July 3rd, 2011


Audio Review: The 4-Hour Body by Timothy Ferriss

The 4-Hour BodyThe 4-Hour Body by Timothy Ferriss

My rating: 3 of 5 stars

First off: I knew when I bought the audio book that it was abridged, but I don't think I'd realized quite how abridged. As a runner, I was disappointed that the chapter on ultrarunning didn't make it into the audiobook. Since I had audible.com credits to use up anyway, I found the audio made a nice taster to see if I want to read the full book. (I'll probably check it out of the library.) Along with the audio book, you do get a PDF that offers more details on the "Occam's Protocol" exercise program described in the book.

So, on the one hand, if you're into fitness and you're a certain kind of geek, you're going to find this book fascinating. If you've ever tracked your sleep, logged your food intake, worn a pedometer or a fitbit to track your daily activity levels, hit Pubmed to try to learn how to use the latest science to improve your workouts, or otherwise used your geeky obsession with data to try to improve your health and fitness, you're going to recognize a kindred spirit in Timothy Ferriss.

On the other hand, Ferriss is really really obsessive about this stuff. Far more obsessive than I am, or than anyone else I know (and I know some pretty obsessive people). He's also got some pretty extreme fitness goals. For example, he talks about how his "slow carb" diet allowed him to achieve low enough body fat to have visible veins on his abs. Which is fine, if that's your thing, but it's not really my thing. This means that some of the protocols he recommends strike me as being much more complicated and much more detailed than someone who's just trying to get a bit fitter would need. Then again, if you just want to get a bit fitter, you probably don't want to read this book.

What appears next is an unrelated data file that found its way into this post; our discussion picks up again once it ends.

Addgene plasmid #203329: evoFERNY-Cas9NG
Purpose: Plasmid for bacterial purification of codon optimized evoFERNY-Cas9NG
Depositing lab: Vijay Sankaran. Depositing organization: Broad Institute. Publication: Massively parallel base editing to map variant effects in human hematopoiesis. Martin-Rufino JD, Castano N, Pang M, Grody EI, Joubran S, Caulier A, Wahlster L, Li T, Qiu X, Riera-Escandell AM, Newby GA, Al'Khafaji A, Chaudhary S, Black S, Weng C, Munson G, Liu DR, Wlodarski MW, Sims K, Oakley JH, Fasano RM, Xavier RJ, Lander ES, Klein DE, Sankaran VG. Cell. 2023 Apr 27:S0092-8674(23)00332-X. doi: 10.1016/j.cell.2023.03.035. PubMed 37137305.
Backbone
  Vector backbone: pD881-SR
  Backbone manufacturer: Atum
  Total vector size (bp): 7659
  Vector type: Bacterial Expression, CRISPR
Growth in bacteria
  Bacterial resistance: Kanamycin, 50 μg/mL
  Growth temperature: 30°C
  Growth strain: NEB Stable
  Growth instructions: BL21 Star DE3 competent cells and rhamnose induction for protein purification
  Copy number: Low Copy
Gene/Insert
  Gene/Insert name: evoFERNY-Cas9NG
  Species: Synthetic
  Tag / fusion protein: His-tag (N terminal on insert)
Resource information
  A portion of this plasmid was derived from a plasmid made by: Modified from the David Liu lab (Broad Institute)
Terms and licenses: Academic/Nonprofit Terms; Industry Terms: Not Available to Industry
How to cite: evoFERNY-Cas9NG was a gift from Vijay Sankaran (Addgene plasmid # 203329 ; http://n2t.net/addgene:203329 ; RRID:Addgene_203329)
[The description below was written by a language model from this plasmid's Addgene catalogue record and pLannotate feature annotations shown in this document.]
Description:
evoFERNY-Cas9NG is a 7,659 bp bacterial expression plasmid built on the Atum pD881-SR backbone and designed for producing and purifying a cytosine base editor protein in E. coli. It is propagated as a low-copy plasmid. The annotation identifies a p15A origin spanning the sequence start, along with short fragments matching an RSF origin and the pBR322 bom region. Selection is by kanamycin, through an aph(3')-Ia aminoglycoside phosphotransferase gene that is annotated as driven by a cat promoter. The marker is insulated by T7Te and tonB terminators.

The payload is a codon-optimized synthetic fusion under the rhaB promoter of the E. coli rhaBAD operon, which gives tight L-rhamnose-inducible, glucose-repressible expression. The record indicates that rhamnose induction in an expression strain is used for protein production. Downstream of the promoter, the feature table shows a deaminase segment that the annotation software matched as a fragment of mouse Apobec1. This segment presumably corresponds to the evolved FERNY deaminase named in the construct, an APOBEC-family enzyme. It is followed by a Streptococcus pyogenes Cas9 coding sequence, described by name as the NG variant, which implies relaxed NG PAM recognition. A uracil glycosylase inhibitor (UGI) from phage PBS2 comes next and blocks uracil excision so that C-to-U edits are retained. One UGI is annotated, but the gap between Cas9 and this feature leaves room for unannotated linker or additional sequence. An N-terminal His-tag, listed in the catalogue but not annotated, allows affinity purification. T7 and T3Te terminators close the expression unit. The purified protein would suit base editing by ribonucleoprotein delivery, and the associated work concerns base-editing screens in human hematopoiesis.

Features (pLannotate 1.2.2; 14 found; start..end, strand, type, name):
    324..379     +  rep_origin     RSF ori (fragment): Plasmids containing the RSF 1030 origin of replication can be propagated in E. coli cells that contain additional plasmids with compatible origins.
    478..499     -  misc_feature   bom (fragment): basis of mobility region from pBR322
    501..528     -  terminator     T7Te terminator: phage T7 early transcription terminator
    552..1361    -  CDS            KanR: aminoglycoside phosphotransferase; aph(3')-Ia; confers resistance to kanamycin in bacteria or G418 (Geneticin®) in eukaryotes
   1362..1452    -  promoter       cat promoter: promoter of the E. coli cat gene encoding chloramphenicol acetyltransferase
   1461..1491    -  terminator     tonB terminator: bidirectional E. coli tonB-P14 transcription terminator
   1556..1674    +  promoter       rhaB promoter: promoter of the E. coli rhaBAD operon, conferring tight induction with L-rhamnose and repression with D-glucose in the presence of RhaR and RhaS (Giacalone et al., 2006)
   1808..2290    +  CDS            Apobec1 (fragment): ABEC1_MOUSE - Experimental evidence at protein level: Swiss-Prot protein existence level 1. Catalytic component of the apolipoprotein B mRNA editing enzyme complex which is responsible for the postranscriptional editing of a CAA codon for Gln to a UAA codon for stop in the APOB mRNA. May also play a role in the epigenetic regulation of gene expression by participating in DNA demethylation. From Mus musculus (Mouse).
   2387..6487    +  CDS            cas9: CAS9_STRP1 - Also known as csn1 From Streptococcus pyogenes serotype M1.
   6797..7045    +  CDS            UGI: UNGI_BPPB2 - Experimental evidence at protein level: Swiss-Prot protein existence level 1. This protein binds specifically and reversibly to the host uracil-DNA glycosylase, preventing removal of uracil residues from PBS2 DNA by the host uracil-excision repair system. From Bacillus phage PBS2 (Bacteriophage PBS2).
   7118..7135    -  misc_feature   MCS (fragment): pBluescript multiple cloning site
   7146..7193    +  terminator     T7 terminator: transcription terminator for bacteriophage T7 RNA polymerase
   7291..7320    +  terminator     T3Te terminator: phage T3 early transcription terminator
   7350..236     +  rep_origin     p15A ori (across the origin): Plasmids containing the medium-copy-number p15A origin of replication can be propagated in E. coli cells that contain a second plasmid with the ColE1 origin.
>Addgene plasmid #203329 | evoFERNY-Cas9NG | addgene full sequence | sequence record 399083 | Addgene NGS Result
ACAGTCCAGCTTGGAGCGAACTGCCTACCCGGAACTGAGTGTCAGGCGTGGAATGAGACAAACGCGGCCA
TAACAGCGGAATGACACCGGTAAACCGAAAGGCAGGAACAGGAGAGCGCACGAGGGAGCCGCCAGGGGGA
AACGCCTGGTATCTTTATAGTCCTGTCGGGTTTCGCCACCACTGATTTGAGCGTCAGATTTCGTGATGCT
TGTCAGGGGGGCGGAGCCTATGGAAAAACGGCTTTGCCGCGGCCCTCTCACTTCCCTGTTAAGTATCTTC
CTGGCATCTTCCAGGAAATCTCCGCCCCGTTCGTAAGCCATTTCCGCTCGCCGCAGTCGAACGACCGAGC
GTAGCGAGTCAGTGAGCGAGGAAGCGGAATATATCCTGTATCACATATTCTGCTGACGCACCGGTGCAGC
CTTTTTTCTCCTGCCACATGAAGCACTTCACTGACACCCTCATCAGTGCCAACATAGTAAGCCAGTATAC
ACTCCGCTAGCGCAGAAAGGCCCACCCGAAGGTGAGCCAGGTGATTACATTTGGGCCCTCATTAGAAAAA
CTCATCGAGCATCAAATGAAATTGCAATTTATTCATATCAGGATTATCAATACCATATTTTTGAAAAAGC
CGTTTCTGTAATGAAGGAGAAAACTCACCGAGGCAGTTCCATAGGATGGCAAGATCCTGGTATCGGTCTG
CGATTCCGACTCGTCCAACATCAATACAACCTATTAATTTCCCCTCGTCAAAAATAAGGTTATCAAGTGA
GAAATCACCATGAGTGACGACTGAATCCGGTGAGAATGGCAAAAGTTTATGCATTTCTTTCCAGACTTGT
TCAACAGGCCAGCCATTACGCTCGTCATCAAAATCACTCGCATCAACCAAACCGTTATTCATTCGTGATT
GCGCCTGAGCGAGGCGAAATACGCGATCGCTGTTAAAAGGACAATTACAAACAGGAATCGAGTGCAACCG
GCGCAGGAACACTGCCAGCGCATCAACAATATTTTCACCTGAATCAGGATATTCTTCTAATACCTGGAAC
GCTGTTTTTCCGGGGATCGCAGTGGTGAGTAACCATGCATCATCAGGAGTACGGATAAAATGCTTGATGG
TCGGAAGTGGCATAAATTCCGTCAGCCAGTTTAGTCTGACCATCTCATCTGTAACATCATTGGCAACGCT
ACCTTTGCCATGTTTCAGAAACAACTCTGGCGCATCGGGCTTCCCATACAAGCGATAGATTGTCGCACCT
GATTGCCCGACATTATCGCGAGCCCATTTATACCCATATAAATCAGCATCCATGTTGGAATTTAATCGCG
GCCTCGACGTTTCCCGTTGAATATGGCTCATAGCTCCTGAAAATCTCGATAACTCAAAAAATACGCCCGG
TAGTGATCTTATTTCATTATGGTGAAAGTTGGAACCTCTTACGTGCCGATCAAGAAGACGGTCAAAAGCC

Furthermore, it's important to keep in mind when reading this book that Ferriss's method of talking to scientists and then carrying out experiments on himself and his acquaintances is not the same as rigorous science. Most of the stuff in this book seems like it would probably work, and would at least not be actively harmful, but take it as inspiration for your own research and geeky experiments rather than gospel.

The book starts with a particularly interesting chapter about what motivates people to make changes to their fitness and to stick with those changes. From there, it covers diet/fat loss, building muscle mass, female orgasm, increasing testosterone, improving sleep, increasing longevity, and probably a few other topics that I've forgotten about. So, if you've got goals in any of these areas in your life, you'll find some ideas here. Just be prepared to think, "Wow, this guy is making it way more complicated than it needs to be."